After four years of preparation and debate the GDPR was finally approved by the EU Parliament on April 14, 2016. The enforcement date for this has been identified as May 25, 2018. Post this date, organizations that are in non-compliance may be imposed with heavy fines.
General Data Protection Regulation (GDPR) applies to all organizations processing the data of EU data subjects – not necessarily only to the organizations based in the EU. This will come in effect from May 25, 2018.
We, as individual users, are pushing (personal) data into the digital world all the time – be it to shop online, make a banking transaction, share documents/ pictures, and so on. Though we are aware of data privacy and data breach instances, how seriously do we consider it every time we feed data into an online platform? And, it’s not only about individual users being concerned about the misuse of personal data – it’s also about boosting data security at an organizational level.
As per the Data Protection Directive, the ruling that’s currently prevalent, EU member states had the flexibility to implement the directive as they found it fit. This, allowed different organizations to follow distinct methods/approaches to deal with customer data – ranging from securing it to using the information. This distinction, at times, created a lot of ambiguity and gave rise to diverse levels at which data privacy and security was placed. GDPR as a regulation is designed to unify all the different approaches and bring into practice a common standard of data security, which all EU members will strictly follow. This ruling aims to simplify and standardize the guidelines for the protection of personal data.
There’s a lot of buzz surrounding the implementation of GDPR and compliance. Different theories are doing the rounds, some of which are intimidating business owners. We will talk about them in our 3-series blogs on GDPR and compliance Here, I am highlighting a few of the commonest myths that are confusing decision makers in organizations around EU, and elsewhere. Check them out to see if you too were misled…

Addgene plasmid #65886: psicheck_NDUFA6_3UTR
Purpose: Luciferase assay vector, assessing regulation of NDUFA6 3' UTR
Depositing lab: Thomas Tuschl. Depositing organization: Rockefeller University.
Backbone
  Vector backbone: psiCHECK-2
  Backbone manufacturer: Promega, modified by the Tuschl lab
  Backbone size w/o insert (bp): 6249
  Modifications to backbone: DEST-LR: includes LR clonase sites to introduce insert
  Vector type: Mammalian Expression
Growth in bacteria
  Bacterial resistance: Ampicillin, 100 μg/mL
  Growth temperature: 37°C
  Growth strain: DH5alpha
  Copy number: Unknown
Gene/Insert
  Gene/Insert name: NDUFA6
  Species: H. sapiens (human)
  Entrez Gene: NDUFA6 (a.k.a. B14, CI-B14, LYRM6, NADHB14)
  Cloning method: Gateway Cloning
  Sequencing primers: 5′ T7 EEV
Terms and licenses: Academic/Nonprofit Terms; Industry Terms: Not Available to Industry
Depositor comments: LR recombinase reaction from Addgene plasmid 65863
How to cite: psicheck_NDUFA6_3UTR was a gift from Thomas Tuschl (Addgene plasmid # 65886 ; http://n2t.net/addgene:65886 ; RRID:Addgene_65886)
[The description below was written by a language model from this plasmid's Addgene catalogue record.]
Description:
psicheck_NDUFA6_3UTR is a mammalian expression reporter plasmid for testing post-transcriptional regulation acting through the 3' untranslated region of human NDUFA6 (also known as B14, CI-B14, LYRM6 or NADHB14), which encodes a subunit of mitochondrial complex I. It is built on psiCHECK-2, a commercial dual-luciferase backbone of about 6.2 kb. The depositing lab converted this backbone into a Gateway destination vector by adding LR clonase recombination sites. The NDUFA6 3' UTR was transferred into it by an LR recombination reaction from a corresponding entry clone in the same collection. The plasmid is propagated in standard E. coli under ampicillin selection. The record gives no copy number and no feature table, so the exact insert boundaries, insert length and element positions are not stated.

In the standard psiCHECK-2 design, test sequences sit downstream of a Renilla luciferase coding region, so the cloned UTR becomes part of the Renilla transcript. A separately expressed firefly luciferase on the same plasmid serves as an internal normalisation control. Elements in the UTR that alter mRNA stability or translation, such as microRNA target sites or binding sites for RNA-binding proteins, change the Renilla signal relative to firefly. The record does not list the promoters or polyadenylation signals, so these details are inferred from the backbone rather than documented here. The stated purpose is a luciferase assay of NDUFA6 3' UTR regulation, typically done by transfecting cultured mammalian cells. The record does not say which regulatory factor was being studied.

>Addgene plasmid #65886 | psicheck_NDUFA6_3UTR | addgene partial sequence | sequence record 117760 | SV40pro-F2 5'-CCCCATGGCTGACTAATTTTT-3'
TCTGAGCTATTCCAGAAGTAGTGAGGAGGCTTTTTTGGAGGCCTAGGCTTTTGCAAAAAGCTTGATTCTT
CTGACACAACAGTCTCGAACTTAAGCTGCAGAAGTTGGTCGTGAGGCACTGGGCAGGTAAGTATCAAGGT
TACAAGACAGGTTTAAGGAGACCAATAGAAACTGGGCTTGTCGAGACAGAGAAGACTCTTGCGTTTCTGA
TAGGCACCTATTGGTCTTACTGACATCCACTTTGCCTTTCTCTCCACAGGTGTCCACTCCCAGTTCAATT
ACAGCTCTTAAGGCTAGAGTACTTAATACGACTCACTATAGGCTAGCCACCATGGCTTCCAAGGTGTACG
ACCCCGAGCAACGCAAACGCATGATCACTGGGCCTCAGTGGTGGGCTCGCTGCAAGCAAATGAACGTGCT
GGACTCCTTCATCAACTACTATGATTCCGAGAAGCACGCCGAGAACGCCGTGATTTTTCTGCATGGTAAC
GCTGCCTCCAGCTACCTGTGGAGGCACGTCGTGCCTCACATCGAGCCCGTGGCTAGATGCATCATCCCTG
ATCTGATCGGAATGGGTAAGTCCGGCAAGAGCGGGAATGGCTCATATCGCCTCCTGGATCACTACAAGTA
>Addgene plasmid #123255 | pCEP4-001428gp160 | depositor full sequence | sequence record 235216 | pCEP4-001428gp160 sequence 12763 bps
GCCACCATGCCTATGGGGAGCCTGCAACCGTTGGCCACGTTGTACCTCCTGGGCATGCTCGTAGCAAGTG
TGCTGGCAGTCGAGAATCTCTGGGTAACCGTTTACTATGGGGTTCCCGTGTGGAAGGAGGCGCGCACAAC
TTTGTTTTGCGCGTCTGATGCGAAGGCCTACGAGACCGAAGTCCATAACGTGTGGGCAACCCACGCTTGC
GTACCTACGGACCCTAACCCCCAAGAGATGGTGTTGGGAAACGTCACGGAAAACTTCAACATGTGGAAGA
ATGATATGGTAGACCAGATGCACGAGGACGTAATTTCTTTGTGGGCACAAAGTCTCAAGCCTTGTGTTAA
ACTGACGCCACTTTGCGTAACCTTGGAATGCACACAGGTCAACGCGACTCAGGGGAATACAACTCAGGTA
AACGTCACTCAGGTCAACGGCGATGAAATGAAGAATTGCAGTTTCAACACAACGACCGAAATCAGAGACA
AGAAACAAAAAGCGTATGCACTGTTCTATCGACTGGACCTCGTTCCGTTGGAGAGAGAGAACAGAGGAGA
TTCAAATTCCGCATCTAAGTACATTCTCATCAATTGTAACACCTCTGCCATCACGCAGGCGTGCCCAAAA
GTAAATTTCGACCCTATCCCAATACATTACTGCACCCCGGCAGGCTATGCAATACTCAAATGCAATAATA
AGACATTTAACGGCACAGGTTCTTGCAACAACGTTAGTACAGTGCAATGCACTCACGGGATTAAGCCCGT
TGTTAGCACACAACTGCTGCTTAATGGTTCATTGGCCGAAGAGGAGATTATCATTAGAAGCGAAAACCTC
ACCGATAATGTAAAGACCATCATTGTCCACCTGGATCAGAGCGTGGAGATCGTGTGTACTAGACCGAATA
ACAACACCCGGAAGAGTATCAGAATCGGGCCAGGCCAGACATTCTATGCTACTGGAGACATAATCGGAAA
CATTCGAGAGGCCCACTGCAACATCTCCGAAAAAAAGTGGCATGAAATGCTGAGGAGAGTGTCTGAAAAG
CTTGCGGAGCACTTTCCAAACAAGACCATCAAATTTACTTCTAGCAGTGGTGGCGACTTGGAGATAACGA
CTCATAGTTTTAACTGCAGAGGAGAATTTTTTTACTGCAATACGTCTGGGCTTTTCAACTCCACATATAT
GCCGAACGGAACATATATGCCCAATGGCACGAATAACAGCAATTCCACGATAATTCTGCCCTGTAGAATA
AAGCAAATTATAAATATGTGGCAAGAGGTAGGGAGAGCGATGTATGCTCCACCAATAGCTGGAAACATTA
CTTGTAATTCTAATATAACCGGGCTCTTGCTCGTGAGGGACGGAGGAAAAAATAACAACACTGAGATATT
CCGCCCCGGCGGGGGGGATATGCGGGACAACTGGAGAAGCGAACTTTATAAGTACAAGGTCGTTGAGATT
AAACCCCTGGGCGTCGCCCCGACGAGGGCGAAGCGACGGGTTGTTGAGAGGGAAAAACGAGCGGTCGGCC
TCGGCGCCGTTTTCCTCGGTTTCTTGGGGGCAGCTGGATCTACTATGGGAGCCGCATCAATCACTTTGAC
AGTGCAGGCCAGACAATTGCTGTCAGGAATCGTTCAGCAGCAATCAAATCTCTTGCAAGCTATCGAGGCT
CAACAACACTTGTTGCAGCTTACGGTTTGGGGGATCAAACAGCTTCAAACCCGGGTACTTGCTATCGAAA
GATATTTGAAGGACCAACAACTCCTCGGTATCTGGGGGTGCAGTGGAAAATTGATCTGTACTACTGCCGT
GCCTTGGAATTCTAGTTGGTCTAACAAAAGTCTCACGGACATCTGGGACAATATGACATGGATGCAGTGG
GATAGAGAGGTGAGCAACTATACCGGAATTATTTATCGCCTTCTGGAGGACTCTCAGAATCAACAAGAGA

If you are doing B2B or B2C business where you are managing personal data and work through vendors or third parties, how are you complying with requirements of data protection?
Reality: It’s not enough to just have opt-in consent forms in websites and mobile apps. Clear instructions and easily comprehensible terms and conditions are equally important. The use of simple language is also a prerequisite; children under 16 should also be able to understand the terms effortlessly. However, with children below 16, parental consent is required.
In addition to the language, the design of these forms should be clear and simple – particularly in terms of navigation. One will also need to store/capture agreement information on consent.
Reality: The user, while unsubscribing and opting-out, expects the company to delete his/her data from all sources – everything that’s saved on devices (laptops/ desktops/ mobile) and everything that’s saved on the cloud. This is one of the riskiest areas; companies are looking for ways to automate this.
Once GDPR goes into effect, organizations will have to have a complete hold on all user data to be able to identify it and erase it from all sources. And this, will be quite a task in itself.
Reality: As against other certifications, GDPR is a self-assessment regulation. Companies carrying personal data of EU citizens will need to audit and assess the data at a defined frequency, against the set articles on GDPR with the following controls:
Reality: No; in fact you could now streamline the process and better cater to customers. Going forward, all the data would have to be documented precisely, which means you can better utilize the information to customize the experience for both, the organization as well as the individual customers. With the obtained data, you can personalize it for users who have opted in (for personalization). You can further ensure that there are logs enabled and that the data is traceable from all sources, such as websites, social channels, and others.
With GDPR in effect, websites will require permission to store/ use user information and there shall also be the need for an upfront declaration stating how the data and for what purpose it is going to be used.
There are CMS platforms that can help you to establish the above, such as Sitecore, which comes with GDPR compliance features and allows the storage of information in encrypted form.
Checkout this space for more updates on the use of data post GDPR implementation.